CTIA’s Voluntary “Kill Switch” Plan Gets Mixed Reviews
While public officials approve of the mobile industry's move to offer free software that allows users to disable stolen smartphones, some say the CTIA's plan should be opt-out, not opt-in.
While public officials support the mobile industry’s move to offer free software that allows users to disable stolen smartphones, some say the CTIA’s plan should be opt-out, not opt-in.
The wireless industry appears ready to embrace the “kill switch”—but will it go far enough?
That’s the question on public officials’ minds after CTIA: The Wireless Association announced an initiative this week under which smartphone manufacturers will voluntarily include or offer free software that allows owners to disable and wipe stolen devices remotely. The move has the backing of the big-name mobile device manufacturers—Apple, Samsung, Google, and Microsoft—along with all of the major wireless service providers.
“We appreciate the commitment made by these companies to protect wireless users in the event their smartphones are lost or stolen,” CTIA President and CEO Steve Largent said in a statement announcing the plan. “This flexibility provides consumers with access to the best features and apps that fit their unique needs while protecting their smartphones and the valuable information they contain.”
Largent emphasized that the industry needs to offer a number of strong technologies to prevent any one tool being a “trap door” that hackers can exploit.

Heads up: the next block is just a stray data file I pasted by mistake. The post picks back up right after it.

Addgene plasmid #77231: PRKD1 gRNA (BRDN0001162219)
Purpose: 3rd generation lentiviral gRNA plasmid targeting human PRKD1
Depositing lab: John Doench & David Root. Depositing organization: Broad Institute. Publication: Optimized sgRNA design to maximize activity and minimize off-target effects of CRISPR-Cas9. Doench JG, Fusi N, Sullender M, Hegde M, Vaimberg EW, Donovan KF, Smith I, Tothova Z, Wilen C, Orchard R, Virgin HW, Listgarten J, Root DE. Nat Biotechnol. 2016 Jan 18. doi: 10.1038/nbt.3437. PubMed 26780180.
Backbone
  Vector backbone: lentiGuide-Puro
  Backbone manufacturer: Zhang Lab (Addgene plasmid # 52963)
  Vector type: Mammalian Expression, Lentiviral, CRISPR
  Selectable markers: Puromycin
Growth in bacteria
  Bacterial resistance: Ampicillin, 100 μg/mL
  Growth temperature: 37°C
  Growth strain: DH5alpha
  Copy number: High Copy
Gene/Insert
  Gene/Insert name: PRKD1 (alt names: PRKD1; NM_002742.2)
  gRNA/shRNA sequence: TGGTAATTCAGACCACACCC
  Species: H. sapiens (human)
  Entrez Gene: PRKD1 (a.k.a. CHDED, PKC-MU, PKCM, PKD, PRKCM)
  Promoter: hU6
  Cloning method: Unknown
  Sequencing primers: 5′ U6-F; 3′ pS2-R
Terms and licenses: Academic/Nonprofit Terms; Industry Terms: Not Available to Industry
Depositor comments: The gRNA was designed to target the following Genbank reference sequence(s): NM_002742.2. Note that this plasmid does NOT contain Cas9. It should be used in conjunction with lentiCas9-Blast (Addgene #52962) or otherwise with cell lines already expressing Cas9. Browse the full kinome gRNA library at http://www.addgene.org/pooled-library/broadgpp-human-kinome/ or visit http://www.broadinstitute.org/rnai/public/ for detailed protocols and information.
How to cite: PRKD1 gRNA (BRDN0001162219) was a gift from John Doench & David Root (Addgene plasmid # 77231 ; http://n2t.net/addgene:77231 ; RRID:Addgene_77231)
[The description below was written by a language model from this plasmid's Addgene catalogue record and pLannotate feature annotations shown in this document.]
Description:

The plan has long been in the works and came after some haggling between mobile providers and local governments over the issue. Mobile providers had initially resisted the idea, and at least one public official accused the companies of attempting to protect lucrative insurance contracts at the expense of their customers’ safety. Mobile devices have become a common target for theft in cities.
But with steps being taken at the state level—according to CNN, Minnesota’s legislature may be close to passing a bill mandating kill switches on smartphones—the tide appeared to be turning.
The CTIA’s announcement drew praise, but it wasn’t universal. California State Sen. Mark Leno, a Democrat who represents parts of San Francisco, expressed concern that the plan doesn’t go far enough, since consumers will have to activate the technology voluntarily.
“While I am encouraged they are moving off of [their former opposition] so quickly, today’s ‘opt-in’ proposal misses the mark if the ultimate goal is to combat street crime and violent thefts involving smartphones and tablets,” Leno told CNN.